25th July 2023

A Northumbria university academic has been awarded almost half a million pounds to develop a new process for sorting micro-nano particles which could improve cancer diagnosis and treatment.

Dr Prashant Agrawal has been awarded a New Investigator grant of £470,000 by the Engineering and Physical Sciences Research Council (EPSRC) to research a new technique for sorting miniscule particles by size, density and their physical properties.

As well as potentially transforming the healthcare sector, the technology could also be used in the food, energy, agricultural and cosmetics industries.

Micro-nano particles can be found in a wide variety of products, including emulsions in paint, agriculture, and cosmetics; metal nanoparticles for anti-bacterial optical coatings; and micro-nano capsules for drug delivery and therapeutics.

For all these applications, the size of the particles used in the final product is crucial – for example, ensuring the medication inside a drug capsule is delivered to the correct part of the body, or ensuring am emulsion remains stable enough to give it an appropriate shelf life.

Selecting the right sized particles is also crucial in microfluidic healthcare diagnostic technologies, where biological cells are separated and isolated to provide personalised cancer therapeutics and drug discovery.

The current technology for sorting particle size either allows for high precision but at a low volume, making the process accurate but very expensive; or at a higher volume but with much lower success rates, making it cheaper but less accurate.

The new technology being developed by Dr Agrawal and colleagues at Northumbria University uses low frequency liquid oscillations to create gradients in the flow of the particles, thereby driving them to specific locations.

The process is extremely efficient and, because low frequency oscillations are less energy intensive than other methods currently used, it makes it very cost effective, meaning it can be scaled-up easily.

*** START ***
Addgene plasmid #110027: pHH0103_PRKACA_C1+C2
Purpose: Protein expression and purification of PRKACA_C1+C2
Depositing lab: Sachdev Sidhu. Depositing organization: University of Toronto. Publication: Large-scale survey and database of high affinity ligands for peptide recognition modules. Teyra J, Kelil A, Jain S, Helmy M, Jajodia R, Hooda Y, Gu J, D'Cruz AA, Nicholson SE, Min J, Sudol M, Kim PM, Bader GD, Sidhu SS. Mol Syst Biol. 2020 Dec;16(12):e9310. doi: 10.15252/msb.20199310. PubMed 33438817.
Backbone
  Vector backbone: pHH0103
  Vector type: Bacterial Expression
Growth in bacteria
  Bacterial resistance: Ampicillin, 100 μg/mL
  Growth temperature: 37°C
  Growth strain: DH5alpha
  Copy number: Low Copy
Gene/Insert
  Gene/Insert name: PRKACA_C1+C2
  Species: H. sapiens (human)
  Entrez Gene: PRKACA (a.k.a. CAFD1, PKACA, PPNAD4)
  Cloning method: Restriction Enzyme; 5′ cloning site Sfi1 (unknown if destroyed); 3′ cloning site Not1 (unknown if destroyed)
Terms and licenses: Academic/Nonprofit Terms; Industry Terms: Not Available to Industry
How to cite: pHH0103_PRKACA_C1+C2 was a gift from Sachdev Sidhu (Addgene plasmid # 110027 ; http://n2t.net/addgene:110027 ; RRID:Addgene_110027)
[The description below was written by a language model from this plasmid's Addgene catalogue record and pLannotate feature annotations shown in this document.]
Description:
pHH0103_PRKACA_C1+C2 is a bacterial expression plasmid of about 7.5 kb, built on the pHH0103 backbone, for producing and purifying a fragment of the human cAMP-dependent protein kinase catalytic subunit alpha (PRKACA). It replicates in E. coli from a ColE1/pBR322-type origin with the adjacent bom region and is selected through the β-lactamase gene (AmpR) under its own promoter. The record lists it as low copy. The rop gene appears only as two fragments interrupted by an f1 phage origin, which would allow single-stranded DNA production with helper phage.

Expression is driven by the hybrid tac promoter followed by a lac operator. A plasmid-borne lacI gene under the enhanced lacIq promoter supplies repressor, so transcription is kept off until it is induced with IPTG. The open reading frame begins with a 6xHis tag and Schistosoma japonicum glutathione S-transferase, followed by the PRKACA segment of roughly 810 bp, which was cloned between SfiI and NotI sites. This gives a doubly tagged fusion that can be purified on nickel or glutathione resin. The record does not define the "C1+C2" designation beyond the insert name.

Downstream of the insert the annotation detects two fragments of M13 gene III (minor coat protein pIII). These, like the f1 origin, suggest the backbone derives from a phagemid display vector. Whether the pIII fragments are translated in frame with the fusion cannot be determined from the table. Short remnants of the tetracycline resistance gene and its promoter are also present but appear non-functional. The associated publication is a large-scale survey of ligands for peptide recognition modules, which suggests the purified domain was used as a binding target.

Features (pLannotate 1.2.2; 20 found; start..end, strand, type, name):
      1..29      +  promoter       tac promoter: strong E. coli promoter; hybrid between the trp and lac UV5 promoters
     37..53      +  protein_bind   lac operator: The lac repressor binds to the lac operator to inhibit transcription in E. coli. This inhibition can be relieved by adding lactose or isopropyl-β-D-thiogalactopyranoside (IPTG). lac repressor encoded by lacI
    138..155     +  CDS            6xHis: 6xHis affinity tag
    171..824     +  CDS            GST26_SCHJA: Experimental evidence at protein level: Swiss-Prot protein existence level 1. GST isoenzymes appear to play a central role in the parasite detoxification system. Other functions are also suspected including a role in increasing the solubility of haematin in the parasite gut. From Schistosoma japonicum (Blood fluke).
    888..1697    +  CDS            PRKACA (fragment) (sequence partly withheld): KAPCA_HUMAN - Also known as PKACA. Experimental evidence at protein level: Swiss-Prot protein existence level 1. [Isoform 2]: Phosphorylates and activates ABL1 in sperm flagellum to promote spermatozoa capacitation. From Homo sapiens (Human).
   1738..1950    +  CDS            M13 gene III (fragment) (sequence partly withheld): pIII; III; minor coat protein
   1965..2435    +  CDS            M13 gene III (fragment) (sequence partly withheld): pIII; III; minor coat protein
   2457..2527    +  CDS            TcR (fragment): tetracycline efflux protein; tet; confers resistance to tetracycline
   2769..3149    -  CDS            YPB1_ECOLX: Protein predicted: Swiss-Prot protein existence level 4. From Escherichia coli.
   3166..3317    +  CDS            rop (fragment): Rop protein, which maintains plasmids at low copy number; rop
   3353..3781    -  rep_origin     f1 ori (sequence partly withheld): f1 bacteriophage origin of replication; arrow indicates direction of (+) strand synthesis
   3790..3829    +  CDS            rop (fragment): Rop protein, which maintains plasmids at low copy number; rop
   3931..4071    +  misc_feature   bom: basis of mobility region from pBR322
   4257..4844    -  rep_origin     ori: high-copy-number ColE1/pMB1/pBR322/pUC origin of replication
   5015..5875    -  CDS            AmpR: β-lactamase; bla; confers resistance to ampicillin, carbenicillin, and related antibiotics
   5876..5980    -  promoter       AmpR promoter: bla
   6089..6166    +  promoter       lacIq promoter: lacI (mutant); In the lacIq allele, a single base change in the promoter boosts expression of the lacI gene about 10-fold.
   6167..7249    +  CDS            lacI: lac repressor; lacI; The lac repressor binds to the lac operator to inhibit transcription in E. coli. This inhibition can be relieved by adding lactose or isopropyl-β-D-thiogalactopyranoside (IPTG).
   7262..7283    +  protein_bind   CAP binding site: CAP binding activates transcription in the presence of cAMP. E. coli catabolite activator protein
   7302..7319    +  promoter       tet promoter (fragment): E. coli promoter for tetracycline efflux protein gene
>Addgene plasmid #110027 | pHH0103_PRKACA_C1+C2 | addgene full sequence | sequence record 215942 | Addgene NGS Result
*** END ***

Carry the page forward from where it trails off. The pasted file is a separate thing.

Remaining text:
In the case of cancer treatment, the process could be used to detect circulating tumour cells in blood samples, which can be an indicator that a cancer may be spreading.

Early detection of these cells is key, and as well as isolating these cells, Dr Agrawal’s method could also be used to extract them so they can be used for personalised drug treatment for the patient.

Caption:Dr Prashant AgrawalSpeaking about his research, Dr Agrawal said: “The method we are proposing would mean we are able to process a high quantity of samples and sort them very precisely. Currently there is a trade-off between precision and volume, meaning you can achieve either high volume but with low precision, or high precision but at a low volume.

“This new method has the potential to transform how micro-nano particle sorting is carried out and this could have life-changing consequences, especially in the healthcare sector where timely and cost-effective diagnosis, and personalised drug treatment, makes such a difference to a patient’s long-term prognosis.

“This is a technology I have been working on since 2015 so to be able to see it come to fruition through this EPSRC grant is wonderful and I’m looking forward to working with partners and colleagues over the coming years to bring this technology into the public domain.”

Ahead of the EPSRC grant, last year Dr Agrawal and his Northumbria colleague Dr Hamdi Torun were awarded feasibility study funding and proof of concept funding through Northern Accelerator – a collaboration between Northumbria, Newcastle, Durham, Sunderland, Teesside and York universities to commercialise research and boost the region’s economy. This support allowed the academics to develop their initial idea and apply for a patent.

Dr Torun’s research focuses on micro and nanoengineering and acoustofluidics and his research exploring new methods of identifying the structure and dynamics of single protein molecules within the human body was published in Biophysical Journal in 2021.

Over the next three years Dr Agrawal will work with two partner companies – a microparticle engineering specialist and a biomedical application startup – to test and develop his technology, with the aim if bringing it to market.

Speaking about the grant and Dr Agrawal’s research, Professor John Woodward, Pro Vice-Chancellor for the Faculty of Engineering and Environment at Northumbria University, said: “This is innovative and impactful research which has potential application across a wide variety of sectors.

“At Northumbria University we support our early career academics to develop their research through awards and grants, as well as exploring commercialisation opportunities and establishing industry partnerships.

“This EPSRC New Investigator grant is recognition of the exciting potential of Dr Agrawal’s research and we look forward to supporting him in his work over the coming years in the development of this technology.”

Find out more about Northumbria University’s Department of Mathematics, Physics and Electrical Engineering.